Thursday, May 21, 2009

What is The Race?

For those of you who aren't familiar with The Race that I referred to this morning, it's a system concocted by Dean Wesley Smith as one way to help motivate writing.

Check out a post from back in September '08 for more details:

I am currently at 21 points:
3 points for a novel synopsis+3 chapters to Elder Signs Press.
18 short stories at various magazines.

I don't see the points as a goal, but a means to an end. A high score, by itself, doesn't imply skill nor does it imply imminent publication. You still have to put your best work in and strive to make each story the best thing you've ever written. But I do like some of the behaviors it encourages, and so I see it more as one metric among many that helps me determine progress. Unlike most other metrics, this is easily quantifiable, which makes it easy to judge at a glance.

The Race isn't for everybody. Using the system encourages you to behave in a certain way, which is only good if you believe that behavior is beneficial to you. In particular, in can help if you believe:
1. The more stories you write, the better you'll be at writing. That is not to say that you should send a story out before it's ready--far from it. But I believe the more stories you write, the more point-of-view characters you write as, the more plots you construct, the more versatile you'll become. Some people don't agree with this, preferring to continually revise the same story many times, trying to approach the best the story can be. There's nothing wrong with that, but that approach doesn't work well for me. If I revised the same story over and over trying to make it perfect, at best it would an asymptotical approach, always getting closer but never quite making it. At worst I would over-analyze it and edit the life right out of the story. By using the score, you're encouraged to write more stories, because you can only increase your score by writing more stories.

2. It's best not to overanalyze form rejections. If I get a form rejection, I don't spend a lot of time trying to figure out why it got rejected. I just send it right back out again. The reason is simple--there's not enough data to come to a sound conclusion about why it was rejected. Maybe they didn't like your writing. Maybe they don't like stories about dragons. Maybe their magazine was overbooked already. Maybe they had a bad taco for lunch and now your story has an unfortunate association in their mind with food poisoning. By keeping a Race score, it encourages you to send it right back out again.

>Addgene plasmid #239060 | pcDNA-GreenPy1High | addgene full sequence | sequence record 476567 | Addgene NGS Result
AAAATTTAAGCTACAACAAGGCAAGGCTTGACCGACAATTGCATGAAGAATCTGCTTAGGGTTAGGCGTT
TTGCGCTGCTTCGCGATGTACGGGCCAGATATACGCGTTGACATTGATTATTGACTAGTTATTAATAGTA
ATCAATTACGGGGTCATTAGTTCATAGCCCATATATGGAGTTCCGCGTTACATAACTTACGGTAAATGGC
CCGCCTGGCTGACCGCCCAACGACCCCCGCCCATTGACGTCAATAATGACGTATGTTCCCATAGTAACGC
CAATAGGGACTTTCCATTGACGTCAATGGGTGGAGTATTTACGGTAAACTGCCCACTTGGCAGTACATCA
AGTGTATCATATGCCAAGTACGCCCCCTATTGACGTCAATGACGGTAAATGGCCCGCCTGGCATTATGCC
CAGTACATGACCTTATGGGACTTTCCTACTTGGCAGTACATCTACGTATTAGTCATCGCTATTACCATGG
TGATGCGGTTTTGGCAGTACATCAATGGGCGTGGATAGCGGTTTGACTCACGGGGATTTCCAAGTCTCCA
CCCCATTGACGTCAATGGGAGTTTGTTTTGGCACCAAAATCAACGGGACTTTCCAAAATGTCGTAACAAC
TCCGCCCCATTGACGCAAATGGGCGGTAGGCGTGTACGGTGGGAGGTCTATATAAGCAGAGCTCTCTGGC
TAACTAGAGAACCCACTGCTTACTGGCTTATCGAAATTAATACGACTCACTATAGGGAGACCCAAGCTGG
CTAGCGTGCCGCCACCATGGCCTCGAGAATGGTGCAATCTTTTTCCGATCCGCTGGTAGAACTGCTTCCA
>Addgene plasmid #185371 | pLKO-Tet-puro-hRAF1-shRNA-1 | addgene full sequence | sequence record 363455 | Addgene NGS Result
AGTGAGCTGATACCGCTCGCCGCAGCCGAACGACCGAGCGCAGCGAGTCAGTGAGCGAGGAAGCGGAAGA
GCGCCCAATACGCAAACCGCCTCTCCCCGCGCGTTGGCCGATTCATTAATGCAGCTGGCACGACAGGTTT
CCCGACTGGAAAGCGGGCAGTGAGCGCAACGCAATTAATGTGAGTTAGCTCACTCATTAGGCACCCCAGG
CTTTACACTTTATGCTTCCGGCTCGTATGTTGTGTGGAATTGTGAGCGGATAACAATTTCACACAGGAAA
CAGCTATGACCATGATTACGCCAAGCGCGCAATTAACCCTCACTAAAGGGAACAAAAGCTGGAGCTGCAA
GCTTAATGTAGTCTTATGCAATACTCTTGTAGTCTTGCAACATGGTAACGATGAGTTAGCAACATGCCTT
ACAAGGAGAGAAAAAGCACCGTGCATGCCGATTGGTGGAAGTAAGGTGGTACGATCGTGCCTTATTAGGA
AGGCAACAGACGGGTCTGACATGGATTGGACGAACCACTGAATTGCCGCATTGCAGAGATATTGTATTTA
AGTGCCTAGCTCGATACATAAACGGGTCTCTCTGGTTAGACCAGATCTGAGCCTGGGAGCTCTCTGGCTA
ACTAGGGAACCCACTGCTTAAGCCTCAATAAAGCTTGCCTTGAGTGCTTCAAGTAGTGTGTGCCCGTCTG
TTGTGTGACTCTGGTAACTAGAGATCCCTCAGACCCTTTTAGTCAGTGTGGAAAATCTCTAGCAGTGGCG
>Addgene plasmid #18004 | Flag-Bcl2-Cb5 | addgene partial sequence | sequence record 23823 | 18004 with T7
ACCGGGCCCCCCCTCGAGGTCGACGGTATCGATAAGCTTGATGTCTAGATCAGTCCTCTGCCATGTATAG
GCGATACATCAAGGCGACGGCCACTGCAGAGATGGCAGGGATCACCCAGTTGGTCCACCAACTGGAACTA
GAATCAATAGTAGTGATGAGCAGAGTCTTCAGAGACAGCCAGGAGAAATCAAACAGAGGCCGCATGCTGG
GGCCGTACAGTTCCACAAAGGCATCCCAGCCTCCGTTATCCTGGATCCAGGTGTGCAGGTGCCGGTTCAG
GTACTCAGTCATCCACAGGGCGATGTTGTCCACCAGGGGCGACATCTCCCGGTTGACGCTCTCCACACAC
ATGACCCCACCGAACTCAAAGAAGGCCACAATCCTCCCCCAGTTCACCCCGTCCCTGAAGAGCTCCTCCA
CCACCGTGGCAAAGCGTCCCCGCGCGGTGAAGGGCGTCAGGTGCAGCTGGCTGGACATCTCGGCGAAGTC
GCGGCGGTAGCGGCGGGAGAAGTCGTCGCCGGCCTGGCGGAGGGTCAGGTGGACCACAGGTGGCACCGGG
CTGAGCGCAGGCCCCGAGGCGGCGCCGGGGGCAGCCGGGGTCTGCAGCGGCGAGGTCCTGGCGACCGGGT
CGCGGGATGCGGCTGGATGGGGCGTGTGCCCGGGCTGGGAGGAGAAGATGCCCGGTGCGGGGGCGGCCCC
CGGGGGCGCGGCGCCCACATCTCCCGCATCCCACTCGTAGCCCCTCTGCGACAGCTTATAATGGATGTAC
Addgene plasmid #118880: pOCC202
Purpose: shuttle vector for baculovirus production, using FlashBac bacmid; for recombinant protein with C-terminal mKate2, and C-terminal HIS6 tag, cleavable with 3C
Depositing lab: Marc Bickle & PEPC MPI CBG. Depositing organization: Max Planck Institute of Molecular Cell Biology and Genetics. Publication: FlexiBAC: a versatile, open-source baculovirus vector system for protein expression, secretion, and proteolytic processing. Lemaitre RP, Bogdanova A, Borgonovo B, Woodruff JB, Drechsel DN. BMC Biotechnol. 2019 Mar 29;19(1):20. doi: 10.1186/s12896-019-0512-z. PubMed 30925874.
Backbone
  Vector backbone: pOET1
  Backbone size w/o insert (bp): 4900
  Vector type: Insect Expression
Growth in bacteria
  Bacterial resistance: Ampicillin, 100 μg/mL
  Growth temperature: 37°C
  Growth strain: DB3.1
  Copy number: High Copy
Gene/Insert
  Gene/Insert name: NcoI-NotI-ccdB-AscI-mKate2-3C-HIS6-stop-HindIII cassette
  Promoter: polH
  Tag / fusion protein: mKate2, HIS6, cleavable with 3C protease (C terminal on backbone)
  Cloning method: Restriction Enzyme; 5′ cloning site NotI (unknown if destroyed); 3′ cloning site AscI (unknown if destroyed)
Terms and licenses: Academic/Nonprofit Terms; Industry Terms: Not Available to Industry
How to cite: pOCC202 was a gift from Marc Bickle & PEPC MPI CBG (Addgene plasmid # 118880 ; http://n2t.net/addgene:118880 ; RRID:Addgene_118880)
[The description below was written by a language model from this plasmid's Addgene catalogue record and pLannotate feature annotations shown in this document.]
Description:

Now, if I get a personal rejection or critique from someone, listing specific reasons why they didn't like it, such as "the beginning was too slow" "I never felt close to the POV" or "The ending left me unsatisfied", then of course I consider carefully what's been said and whether I want to change anything.

3. You don't want to put anything in the trunk yet. So far I haven't really felt comfortable putting stories away in "the trunk" and taking them out of submission. Even my earliest stories have some merit, though my skill has definitely grown beyond those days or I wouldn't have written them. By using the Race, it encourages me to keep these stories in submission.

What do you think of The Race? I'd be interested in discussing what flaws advantages you see in it. :)


Juliette Wade said...

It wouldn't be right for me, because I'm one of those who likes to take a story and redo it until I get it right. Also because I think I'd feel pressured by the idea of a "race." But I could see how it might help people to keep going when they're in the constant rejection phase. My life changed significantly when I started getting content rejections - then I really felt like it was worth addressing an editor's comments if they resonated with me.

I'm glad The Race is so great for you.

David Steffen said...

That's true, you are definitely in a different stage of your career, having sold multiple stories, particularly to the same mag. That is great!

I look forward to the days when I can hope for more than form rejections from editors.